90) Frank Nelson
Frank Nelson is probably best remembered as a long-time radio presence as a regular on the Jack Benny Show. However, his career as one of radio comedy’s most powerful character actors dated back well before that. He was practically a regular on the Lux Radio Theater in the mid-1930s. His 1940s radio work reads like a who’s who of comedy including work with Eddie Cantor, Abbott and Costello, Burns and Allen, Lucille Ball, and Eve Arden. His career also included appearances on Yours Truly Johnny Dollar. In 1949, he played the boss of Jeff Regan (Frank Graham) in CBS reboot of the series and put an entirely different spin on the character of Anthony J Lyon.
89) Bill Goodwin: To most people, commercials are merely interuptions in their entertainment. However, Bill Goodwin was the master of making commercials entertaining. Working as an announcer for Bob Hope and later for George Burns and Gracie Allen, Goodwin made the commercial breaks entertaining and laugh out loud hilarious as he inserted ads for Swan Soap or Maxwell House Coffee into the plot of the story with comedic brilliance. In addition to his announcing gigs, Goodwin was a reliable comedic actor, often appearing on Screen Guild Theatre and Lux Radio Theater.
88) David Friedkin and Morton Fine
There are a few entries on this list that will be for two people because it’s hard to imagine one without the other. Such is the case with legendary writers David Friedkin and Morton Fine. The two collaborated on writing many classic episodes of Escape, Suspense, and Crime Classics. They even wrote the first audition episode for Gunsmoke which imagined the series as Philip Marlowe set in the old west. Their biggest collaboration was Broadway’s My Beat. Their writing style was crisp and poetic. They were masters at getting an audience emotionally involved in their stories. The team went on to bigger things in Television, but in my opinion they did some of their best work on the radio.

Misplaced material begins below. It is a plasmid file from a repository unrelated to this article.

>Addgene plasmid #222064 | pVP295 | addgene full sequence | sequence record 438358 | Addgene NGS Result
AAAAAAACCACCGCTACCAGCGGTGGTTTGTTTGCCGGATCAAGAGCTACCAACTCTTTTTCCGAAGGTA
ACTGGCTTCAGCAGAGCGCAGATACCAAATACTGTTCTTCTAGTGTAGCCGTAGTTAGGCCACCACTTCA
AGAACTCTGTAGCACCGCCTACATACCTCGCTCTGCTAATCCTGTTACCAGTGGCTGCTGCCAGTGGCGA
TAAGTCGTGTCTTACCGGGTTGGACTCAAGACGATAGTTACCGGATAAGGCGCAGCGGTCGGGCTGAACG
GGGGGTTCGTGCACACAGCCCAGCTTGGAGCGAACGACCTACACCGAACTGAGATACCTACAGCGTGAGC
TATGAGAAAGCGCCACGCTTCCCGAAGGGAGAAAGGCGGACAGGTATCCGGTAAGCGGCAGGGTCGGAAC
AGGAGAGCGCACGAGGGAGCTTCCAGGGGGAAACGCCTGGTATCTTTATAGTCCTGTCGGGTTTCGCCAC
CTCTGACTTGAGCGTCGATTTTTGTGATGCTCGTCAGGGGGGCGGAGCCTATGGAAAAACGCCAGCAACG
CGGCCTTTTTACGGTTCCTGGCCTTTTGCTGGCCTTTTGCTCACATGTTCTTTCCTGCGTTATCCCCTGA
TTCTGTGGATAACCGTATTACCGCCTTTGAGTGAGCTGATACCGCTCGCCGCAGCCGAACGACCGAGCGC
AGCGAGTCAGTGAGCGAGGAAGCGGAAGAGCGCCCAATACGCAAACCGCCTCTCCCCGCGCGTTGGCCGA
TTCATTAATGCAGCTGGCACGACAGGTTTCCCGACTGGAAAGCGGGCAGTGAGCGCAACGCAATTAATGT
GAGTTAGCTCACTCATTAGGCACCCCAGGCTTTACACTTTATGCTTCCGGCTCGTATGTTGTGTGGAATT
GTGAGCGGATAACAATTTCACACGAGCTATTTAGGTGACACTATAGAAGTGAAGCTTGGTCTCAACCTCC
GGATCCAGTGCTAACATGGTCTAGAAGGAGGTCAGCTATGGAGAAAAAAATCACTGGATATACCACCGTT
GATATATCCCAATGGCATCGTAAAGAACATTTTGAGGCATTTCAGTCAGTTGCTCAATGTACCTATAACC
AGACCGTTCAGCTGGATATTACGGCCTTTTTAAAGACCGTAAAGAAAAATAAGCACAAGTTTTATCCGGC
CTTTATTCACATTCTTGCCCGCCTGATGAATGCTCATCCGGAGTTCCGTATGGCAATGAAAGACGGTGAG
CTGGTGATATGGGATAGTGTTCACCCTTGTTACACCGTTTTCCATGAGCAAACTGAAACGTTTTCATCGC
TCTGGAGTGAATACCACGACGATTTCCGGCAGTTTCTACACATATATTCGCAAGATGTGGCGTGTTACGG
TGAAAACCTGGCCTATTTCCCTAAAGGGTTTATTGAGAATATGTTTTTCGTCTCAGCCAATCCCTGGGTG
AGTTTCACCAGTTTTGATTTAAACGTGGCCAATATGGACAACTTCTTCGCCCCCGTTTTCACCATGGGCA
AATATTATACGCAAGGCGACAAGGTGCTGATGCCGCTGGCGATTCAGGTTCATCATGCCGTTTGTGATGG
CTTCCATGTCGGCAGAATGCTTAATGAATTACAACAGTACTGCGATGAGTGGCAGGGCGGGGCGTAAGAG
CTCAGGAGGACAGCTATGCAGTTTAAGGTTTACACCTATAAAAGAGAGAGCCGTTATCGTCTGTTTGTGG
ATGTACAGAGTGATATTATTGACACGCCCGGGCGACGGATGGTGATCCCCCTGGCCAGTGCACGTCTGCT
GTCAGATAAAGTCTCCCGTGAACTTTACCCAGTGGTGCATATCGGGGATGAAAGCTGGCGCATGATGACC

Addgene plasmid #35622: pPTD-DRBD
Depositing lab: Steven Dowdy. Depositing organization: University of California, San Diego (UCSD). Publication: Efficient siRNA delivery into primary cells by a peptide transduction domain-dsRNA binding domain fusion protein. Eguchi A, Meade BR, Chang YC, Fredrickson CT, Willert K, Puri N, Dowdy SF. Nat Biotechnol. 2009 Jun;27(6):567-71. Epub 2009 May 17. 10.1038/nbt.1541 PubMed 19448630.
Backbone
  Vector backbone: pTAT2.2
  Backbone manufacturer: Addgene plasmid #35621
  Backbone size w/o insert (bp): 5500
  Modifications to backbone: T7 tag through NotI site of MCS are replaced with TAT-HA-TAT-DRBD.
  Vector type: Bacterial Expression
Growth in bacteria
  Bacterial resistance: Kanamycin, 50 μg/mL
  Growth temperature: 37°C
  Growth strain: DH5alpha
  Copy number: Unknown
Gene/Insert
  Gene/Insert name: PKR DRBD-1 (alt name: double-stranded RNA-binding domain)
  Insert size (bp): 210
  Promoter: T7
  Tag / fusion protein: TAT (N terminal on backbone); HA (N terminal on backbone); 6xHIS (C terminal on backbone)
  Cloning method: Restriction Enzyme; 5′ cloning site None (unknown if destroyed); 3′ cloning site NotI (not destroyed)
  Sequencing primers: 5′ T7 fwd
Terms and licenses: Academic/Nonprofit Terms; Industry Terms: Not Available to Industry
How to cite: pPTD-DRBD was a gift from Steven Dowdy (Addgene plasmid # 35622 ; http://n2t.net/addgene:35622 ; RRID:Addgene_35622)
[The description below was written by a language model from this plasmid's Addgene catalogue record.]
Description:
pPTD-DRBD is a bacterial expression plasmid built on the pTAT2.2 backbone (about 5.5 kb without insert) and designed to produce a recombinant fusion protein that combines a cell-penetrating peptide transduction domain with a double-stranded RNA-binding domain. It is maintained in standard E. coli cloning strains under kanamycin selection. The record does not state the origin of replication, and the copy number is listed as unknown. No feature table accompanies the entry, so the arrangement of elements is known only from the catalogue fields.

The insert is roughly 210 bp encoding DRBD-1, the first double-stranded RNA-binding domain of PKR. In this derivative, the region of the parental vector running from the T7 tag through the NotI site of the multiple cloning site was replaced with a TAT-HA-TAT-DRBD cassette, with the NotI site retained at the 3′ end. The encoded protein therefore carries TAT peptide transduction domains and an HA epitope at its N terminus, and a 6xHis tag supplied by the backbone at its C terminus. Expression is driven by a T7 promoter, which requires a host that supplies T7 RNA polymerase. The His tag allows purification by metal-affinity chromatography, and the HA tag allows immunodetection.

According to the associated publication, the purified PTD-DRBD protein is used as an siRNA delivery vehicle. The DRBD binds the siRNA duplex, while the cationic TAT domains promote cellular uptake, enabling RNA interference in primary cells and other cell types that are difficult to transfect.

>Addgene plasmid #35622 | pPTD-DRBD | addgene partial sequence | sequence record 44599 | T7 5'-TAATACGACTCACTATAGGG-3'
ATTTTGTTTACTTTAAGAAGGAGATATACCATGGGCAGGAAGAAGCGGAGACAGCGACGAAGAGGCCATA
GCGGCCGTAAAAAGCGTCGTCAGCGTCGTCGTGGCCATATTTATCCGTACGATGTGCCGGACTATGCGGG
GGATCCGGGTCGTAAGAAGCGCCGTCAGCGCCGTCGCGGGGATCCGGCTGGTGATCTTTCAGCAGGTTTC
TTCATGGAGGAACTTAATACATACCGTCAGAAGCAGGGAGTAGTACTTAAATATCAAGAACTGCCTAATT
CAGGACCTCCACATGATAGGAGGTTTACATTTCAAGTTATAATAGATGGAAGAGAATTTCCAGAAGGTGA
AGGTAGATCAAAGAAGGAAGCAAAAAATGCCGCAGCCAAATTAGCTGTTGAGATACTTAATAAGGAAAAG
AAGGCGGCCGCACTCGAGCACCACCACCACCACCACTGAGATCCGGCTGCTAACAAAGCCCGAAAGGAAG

87) Raymond Burr
Raymond Burr would find stardom in television as Perry Mason. His radio career began a decade before. Burr was a character actor for most of his radio career, playing roles similar to those taken by William Conrad with many heavies and cops, although Burr was not nearly as prolific. Burr provided support for programs like Suspense, The Line-Up, and Yours Truly Johnny Dollar. In addition, he worked himself into two recurring roles in crime dramas featuring Jack Webb. He was radio’s most brutal cop, Inspector Hellman of San Francisco Homicide on Pat Novak for Hire. He then joined Webb on Dragnet as Ed Backstrand, Chief of Detectives. Even though he was only 32, Burr projected all the authority the role required and was a bit of a show stealer during his five months on the show. Towards the twilight of radio’s golden age, Burr finally landed a lead role on radio as Captain Lee Quince in Norman Macdonnell’s brilliant western Fort Laramie, which he left to begin filming Perry Mason. Even after landing the role of his career, Burr made occasional appearances on radio for Suspense, The Family Theater, and the Salvation Army’s Heartbeat Theater.
86) Frank Sinatra
While not the peak of Sinatra’s appeal, the Golden Age of Radio played a big part in the Chairman of the Board’s career. He sang with Tommy Dorsey in the early 1940s, and in the mid-40s, his albums were regularly featured inYour Hit Parade. He became known as an upcoming star beloved by the bobby socks set. Radio comedians had fun with him as a guest joking about his rail thin figure. Another recurring joke had him as a rival of Bing Crosby, although he didn’t eclipse Crosby for many years. Radio was there for Sinatra when his career was on the rocks in 1953. NBC gave him the role of Rocky Fortune, a footloose and fancy free young man who found mystery and adventure at every job he took. Unlike Dick Powell in Richard Diamond, Sinatra eschewed singing on the program and did the show as a typical crime drama. A best supporting actor win by Sinatra for his performance in From Here to Eternity placed his career back on solid footing and thus put an end to the jobless adventures of Rocky Fortune, but the series along with Sinatra’s other work, has left an indellible impression on radio.